The fall that changed it all
When was the last time you had a fall? A really bad one. Where you broke something and couldn't help yourself. Kale (pronounced "kah-lay")was a 6-month old pup when we met him and his family last year. He had fallen from his rooftop home and suffered a fracture to his shoulder. We caught up with the Himalayan mutt that fell from a roof. Or, at least, we tried to.
I've taken numerous hard falls in my life, but I've been fortunate to always have someone around to help me. Family, friends, and even strangers have come to my help. I recall the day I broke my elbow while cycling in the forest. I was fortunate that my mobile phone still had reception. I was able to phone a friend, who came around within an hour, to pick me up from the forest trail I was stuck in, and drive me to the hospital. Only when we reflect, are we able to see the many small luxuries that function together to make life safer. On their own, each of those things (a friend with a car, a mobile phone, a hospital, knowledgeable strangers) seem too little to save a situation, but being in and amongst these opportunities allowed me to stand up after a fall, get the help I need, and restore my body to continue to do what I was doing.
Kale, the dog in these photos, was very far from each of these small luxuries. Kale lived in a small village in the Himalaya, where a pup his size would make him a welcome snack for jackal, martens and perhaps even snow leopards. His family had big dreams for him - he was to grow up into a big strong dog that would join the yak herds in the mountains. His family kept him on the roof, with the plan to protect him from predators. But the little pup was playful, innocent and curious, as most young animals are. The day he fell from the roof of his 4-meter high house, Kale must have seen something down below that really excited him. His family could not have done anything to help him. They were busy looking after their many animals and crops which they depend on to survive the winter. Thankfully, Kale didn't get hurt too bad. But he had a limp. His family saw his limp and thought that he had hurt his paw. They attempted to help him by tying a splint.
This is how we found him. When out vets inspected Kale, we found out that he wasn't limping because he had hurt his paw, but because he had hurt his shoulder. Realising this, we went about removing the splint from his paw. This was very difficult. The splint was tied extremely tightly, restricting blood flow to his otherwise healthy paw. The bandage was knotted multiple times to prevent the splint from slipping, but the thin cloth had begun to cut into Kale's leg ever so slightly. He winced and wined as we cut the bandage away. "We came just in time," Our vet Dr. Tharm (below left) assured us, "any later and his paw would have been lost. He may not be able to be a herding dog, but he will be able to recover from his injury and be a great pet."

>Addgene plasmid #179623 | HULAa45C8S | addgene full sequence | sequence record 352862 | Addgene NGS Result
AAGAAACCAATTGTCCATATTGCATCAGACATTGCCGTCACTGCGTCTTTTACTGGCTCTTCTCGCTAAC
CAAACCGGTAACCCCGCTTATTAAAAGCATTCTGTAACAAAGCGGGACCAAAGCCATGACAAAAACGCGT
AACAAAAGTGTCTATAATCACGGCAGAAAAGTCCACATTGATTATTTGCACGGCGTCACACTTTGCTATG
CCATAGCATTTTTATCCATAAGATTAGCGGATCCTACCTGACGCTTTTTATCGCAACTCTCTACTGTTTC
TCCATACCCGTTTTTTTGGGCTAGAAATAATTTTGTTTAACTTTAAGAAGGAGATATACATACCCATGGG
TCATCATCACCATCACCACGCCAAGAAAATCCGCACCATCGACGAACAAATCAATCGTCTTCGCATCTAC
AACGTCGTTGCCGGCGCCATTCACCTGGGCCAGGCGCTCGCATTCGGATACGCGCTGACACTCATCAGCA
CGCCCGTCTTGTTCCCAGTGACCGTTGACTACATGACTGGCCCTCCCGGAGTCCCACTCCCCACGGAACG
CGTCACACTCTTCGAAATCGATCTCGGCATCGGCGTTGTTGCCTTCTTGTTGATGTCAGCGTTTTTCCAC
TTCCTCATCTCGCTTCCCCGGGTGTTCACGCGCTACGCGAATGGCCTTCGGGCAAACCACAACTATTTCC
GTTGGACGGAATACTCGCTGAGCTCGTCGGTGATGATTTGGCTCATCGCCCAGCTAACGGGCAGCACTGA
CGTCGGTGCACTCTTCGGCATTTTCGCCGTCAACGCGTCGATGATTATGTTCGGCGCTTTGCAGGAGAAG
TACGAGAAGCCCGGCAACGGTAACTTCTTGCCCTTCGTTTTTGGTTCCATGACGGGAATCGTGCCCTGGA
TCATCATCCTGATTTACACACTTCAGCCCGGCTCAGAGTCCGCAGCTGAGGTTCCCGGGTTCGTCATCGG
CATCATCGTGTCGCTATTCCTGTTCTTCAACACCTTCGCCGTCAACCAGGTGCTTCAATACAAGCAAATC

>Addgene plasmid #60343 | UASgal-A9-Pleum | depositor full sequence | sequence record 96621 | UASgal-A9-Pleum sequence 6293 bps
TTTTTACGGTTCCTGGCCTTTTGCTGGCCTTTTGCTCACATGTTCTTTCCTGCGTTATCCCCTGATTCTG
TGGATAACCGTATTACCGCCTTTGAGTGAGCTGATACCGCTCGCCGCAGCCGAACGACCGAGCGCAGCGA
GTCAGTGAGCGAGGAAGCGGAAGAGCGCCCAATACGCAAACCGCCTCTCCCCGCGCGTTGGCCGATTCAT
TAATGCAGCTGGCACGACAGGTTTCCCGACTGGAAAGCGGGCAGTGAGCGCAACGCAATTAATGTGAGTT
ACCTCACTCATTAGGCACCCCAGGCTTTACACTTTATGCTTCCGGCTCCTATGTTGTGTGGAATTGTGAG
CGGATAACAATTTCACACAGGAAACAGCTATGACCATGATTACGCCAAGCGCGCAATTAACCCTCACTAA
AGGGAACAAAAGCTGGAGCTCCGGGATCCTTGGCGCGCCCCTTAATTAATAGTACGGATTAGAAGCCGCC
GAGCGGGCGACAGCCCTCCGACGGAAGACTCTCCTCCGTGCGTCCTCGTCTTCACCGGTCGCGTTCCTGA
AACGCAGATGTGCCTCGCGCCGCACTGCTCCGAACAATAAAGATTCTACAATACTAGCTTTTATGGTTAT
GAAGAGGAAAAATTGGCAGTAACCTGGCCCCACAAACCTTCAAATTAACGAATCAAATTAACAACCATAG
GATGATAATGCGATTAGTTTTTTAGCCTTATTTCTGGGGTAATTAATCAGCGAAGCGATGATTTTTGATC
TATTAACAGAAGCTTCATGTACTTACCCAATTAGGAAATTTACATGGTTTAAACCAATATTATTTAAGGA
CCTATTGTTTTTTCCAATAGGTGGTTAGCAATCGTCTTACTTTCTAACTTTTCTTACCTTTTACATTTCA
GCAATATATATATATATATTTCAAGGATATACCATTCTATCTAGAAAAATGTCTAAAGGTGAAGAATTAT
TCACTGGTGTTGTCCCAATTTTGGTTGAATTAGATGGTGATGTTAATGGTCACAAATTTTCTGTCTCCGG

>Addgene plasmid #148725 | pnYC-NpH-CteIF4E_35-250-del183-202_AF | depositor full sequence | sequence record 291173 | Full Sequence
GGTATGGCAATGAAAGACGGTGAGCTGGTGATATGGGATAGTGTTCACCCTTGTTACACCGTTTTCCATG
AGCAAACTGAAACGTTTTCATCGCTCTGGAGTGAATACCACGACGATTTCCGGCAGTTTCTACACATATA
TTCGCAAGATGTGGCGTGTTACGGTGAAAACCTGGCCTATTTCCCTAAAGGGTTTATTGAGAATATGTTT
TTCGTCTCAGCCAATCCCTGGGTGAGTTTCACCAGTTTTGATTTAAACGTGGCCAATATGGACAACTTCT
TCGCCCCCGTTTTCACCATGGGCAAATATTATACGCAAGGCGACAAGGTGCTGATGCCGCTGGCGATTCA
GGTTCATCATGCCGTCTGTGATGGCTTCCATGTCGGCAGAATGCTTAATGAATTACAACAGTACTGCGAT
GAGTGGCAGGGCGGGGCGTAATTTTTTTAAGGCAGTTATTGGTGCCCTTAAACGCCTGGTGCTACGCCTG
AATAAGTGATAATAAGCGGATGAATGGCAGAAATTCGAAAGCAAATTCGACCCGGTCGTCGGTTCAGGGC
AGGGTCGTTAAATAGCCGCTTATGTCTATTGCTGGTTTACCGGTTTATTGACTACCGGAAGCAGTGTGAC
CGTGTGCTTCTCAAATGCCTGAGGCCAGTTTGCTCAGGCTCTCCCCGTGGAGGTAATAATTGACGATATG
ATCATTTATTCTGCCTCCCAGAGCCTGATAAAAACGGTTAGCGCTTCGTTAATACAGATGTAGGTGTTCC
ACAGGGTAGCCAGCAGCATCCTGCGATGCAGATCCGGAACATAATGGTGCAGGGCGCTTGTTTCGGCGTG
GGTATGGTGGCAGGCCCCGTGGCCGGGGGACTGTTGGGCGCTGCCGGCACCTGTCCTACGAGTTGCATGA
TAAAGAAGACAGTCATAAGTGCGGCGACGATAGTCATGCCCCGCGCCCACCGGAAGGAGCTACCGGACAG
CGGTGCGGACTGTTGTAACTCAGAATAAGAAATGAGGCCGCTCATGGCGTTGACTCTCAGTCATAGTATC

We returned to look for Kale after 15 months. We were eager to meet him and his family and find out how he had recovered. "They haven't had a dog here since August," a neighbour tells us when he sees us knocking on their door. We asked what happened. "The dog was released in the forest." Three months after we met Kale last year, his family released him into the forest. They weren't around for us to speak to as they were busy tending to their yak high up in the mountains. We didn't get to ask them why they released Kale in the forest, but it is easy to imagine. Kale was supposed to be a herding dog. He was to join and keep up with the moving herds of yak up in the harsh and cold alpine terrain where they graze for 10 months of the year. But now he was limping, and his contribution to the yak herd was questionable. He might even be a liability. Predators are attracted to easy prey, and injured animals always make for a good picking. There was no place for him as a pet up in the mountains where his family roam with the yak herds.
Perhaps we arrived a little too late to help. Or perhaps there was very little we could have done. One thing I know for sure, was that Kale's family cared for him. They had always wanted to keep him safe. They kept him on the roof to keep him away from predators. They found him injured and wanted to mend his leg, but were unable to distinguish an injured foot for an injured shoulder. They gave him a splint and bandage but tied it too tightly. Without vets, medicine or knowledge, there was little else they could have done for Kale. Perhaps releasing him into the forest was a way of leaving things up to chance. But there is very little room for chance up in the Himalayan mountains. That's why we continue to do the work we do, to the best of our ability. We are not able to be every where all the time, but we hope that our commitment to the communities can help grow their knowledge and experience of how to manage and respond to their dogs. The next time you fall, count the number of small fortunes that help turn what could have been a disaster, into "just another weekend of sport". It's a privilege to be able to fall safely, and it is this privilege that we are trying to bring to communities in the Himalaya.